How Do You Transform from Being a Technician to Being a Leader?
Hey, Start-Up Business Owner! We see you!
We get what it’s like to go from absolutely loving and being great at what you do to being the leader of your business. Your business has grown, and you’ve hired team members. And now they’re looking to you to lead them.
But, until now, you’ve had very little experience in this area. Maybe, like, none. And you’re sweating bullets. Now what?
Don’t worry, we’ve got you covered with sage advice from Dr. Boomer Brown.
Know Your Strengths and Weaknesses
One of the first steps to being a good leader is understanding what you’re good at and what you’re not.
You can take Gallup’s Strengths Finder test or High 5 test to discover more about yourself.
Knowing your strengths and weaknesses is essential as a leader because then you can work with what you have and find ways to apply that knowledge in your role as a leader.
Fix Your Weaknesses...
Let’s put this myth to rest. Too many of us spend a lot of time, money, and resources trying to fix what’s “wrong” with us, to fix our weaknesses. You don’t want to ignore them, but, when you’re a leader, you’re better off sticking with what you’re great at.
Instead, build a team around you that are strong in the areas that you’re weak. Doing this will allow you to grow your business more easily and quicker than spending time in the muck and mire trying to change something that will take a lot of time—and hold back business growth.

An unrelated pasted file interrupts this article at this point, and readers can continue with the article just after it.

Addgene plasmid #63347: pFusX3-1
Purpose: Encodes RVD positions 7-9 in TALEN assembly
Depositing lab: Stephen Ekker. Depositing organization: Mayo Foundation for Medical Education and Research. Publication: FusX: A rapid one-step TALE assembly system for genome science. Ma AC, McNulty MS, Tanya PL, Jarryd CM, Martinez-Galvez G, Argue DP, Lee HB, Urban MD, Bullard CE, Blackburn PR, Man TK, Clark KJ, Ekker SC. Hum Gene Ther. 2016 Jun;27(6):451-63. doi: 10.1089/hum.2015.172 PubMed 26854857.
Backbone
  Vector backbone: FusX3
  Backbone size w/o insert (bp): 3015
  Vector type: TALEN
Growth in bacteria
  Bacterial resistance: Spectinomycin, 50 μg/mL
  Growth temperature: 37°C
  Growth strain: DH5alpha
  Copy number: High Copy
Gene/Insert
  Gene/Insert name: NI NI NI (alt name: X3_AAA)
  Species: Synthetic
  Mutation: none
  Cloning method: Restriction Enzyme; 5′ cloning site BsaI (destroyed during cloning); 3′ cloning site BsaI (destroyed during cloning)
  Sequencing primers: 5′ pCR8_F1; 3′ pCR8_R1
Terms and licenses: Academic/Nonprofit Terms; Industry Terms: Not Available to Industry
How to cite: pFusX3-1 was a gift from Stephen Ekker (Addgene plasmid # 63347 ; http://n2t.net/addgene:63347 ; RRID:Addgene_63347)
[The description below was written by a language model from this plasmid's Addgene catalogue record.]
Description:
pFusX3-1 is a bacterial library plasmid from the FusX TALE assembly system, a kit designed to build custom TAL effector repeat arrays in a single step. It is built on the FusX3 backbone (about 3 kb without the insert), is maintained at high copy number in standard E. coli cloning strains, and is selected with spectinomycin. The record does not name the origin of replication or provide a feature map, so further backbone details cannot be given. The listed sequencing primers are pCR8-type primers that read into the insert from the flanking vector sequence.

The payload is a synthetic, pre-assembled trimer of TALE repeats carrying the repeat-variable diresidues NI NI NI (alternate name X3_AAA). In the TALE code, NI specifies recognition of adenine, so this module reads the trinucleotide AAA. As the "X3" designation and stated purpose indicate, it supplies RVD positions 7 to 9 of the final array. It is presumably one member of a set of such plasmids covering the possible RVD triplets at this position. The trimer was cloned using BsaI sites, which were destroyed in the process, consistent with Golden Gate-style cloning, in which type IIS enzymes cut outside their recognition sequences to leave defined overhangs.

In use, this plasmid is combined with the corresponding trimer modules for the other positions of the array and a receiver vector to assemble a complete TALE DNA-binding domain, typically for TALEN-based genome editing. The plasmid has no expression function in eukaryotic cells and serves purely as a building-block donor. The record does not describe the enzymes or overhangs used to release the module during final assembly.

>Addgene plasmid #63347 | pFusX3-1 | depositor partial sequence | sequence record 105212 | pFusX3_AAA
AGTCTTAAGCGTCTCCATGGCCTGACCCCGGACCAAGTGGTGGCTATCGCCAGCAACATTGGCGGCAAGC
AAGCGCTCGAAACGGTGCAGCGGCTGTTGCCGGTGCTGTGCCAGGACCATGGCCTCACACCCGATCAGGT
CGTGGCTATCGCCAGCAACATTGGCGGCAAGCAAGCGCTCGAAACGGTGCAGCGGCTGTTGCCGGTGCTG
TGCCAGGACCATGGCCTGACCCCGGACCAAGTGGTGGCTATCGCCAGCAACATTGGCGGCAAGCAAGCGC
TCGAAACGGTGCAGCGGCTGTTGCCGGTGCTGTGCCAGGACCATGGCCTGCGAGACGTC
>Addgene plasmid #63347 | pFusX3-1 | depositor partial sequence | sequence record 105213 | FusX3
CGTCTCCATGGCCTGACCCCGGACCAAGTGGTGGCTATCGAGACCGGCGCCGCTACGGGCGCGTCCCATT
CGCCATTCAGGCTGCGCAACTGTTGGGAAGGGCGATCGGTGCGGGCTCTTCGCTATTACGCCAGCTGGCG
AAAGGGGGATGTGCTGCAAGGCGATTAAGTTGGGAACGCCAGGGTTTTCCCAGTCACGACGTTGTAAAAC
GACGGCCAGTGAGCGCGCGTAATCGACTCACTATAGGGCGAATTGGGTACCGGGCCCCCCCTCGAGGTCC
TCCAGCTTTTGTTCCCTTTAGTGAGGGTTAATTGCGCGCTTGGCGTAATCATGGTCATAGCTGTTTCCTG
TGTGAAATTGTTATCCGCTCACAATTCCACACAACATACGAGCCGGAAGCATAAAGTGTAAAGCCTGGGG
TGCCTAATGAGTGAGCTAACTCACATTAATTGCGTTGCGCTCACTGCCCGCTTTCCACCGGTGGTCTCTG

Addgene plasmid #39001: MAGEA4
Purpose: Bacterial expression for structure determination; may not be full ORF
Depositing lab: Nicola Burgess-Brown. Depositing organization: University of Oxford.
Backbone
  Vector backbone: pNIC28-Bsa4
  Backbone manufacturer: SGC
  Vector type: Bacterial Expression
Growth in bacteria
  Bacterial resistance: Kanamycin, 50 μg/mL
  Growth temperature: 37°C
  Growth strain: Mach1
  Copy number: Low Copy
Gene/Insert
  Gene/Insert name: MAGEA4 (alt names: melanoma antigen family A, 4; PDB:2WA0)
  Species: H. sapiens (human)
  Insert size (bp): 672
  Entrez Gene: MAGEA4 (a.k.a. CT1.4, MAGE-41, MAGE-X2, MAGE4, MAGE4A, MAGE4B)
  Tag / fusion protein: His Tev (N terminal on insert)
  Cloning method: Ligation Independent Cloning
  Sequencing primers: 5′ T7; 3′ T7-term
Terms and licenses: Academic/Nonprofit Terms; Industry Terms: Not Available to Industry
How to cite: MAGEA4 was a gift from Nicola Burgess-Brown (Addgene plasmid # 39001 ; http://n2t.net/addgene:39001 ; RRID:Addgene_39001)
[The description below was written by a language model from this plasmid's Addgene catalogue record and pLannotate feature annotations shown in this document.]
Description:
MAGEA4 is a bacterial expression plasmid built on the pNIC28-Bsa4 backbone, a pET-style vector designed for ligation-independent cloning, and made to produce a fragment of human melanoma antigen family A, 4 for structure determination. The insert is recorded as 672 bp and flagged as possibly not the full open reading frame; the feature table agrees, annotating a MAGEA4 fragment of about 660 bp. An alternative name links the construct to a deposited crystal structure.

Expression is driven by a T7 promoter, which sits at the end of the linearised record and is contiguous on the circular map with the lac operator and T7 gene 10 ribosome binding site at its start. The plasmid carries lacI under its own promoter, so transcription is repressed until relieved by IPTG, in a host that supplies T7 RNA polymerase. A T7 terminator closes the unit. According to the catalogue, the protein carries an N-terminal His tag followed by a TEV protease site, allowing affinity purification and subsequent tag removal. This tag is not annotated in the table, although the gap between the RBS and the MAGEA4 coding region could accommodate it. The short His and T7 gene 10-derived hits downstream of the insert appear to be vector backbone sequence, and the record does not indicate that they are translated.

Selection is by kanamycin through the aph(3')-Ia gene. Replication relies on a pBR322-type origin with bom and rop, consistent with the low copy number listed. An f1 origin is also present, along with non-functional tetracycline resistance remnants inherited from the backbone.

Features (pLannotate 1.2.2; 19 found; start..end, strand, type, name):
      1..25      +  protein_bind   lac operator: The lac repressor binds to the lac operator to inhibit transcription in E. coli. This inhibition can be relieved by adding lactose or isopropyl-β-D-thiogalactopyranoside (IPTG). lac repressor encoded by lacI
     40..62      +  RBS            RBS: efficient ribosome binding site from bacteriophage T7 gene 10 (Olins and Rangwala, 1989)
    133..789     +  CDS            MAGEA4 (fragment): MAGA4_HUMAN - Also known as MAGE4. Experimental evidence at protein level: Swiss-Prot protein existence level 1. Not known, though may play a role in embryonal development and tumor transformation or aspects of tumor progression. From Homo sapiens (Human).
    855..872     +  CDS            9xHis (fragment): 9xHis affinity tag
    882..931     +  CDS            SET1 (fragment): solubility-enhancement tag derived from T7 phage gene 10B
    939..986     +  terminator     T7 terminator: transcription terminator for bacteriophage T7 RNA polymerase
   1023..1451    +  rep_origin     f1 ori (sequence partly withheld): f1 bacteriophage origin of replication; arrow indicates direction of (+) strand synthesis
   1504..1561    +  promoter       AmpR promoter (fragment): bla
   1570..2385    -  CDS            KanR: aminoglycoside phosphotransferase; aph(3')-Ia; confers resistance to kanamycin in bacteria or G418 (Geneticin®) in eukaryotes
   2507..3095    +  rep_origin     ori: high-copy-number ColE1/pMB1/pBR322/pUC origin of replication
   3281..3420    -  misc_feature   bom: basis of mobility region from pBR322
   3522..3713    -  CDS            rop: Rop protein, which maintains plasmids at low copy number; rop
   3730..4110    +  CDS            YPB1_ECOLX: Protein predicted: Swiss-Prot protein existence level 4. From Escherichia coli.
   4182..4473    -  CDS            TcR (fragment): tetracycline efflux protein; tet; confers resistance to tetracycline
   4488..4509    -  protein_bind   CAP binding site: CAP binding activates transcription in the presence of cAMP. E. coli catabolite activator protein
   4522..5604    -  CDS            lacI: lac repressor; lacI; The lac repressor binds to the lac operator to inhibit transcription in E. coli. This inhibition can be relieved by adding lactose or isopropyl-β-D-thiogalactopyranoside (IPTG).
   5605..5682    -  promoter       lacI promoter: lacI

For the Tasks You Can’t Delegate, Use Simple Processes
You may find that there are some tasks you don’t perform well, but you can’t delegate them either. What do you do? Find a way to simplify the task with clear, actionable, steps. Condensing it to three steps is ideal.
For example, let’s say you prefer to avoid confrontation, which makes it difficult for you to give negative feedback.
Here’s one way to handle this:
- Ensure the team member clearly understands the requirements of their job. This means you’ve sat down with them and shown them the preferred outcome they’re aiming for. You provide as much detail as needed to paint a vision. You’ve asked them to explain it back to you to ensure they understand what they’re aiming for, and they agree to that outcome.
Following this first step alone can help reduce the need to provide negative feedback in the future because they’ll understand what’s required of them and what a good job looks like.
- Check in. Don’t think that your job is done because you’ve spoken with them once. It’s not. You need to regularly check in to confirm whether they’re reaching the preferred outcome that you both agreed to. Just the simple act of checking in can also help reduce having to provide negative feedback because it may motivate the team member to do a good job.
- Hold the team member accountable. If you find that when you check in and the team member isn’t reaching the preferred outcome, then it’s time to ask, “What are you doing?” The goal here is to ensure they’re able to articulate back the preferred outcome that you both agreed to. If they can’t explain it, then return to step 1.
One More Recommendation
If you love to read and want more information on how to become a great leader, Dr. Brown recommends two awesome books:
- The 7 Habits of Highly Effective People by Stephen R. Covey
- The One-Minute Manager by Ken Blanchard
Read and lead the way!
Based on an excerpt from our BIZ/DEV podcast, Episode 58.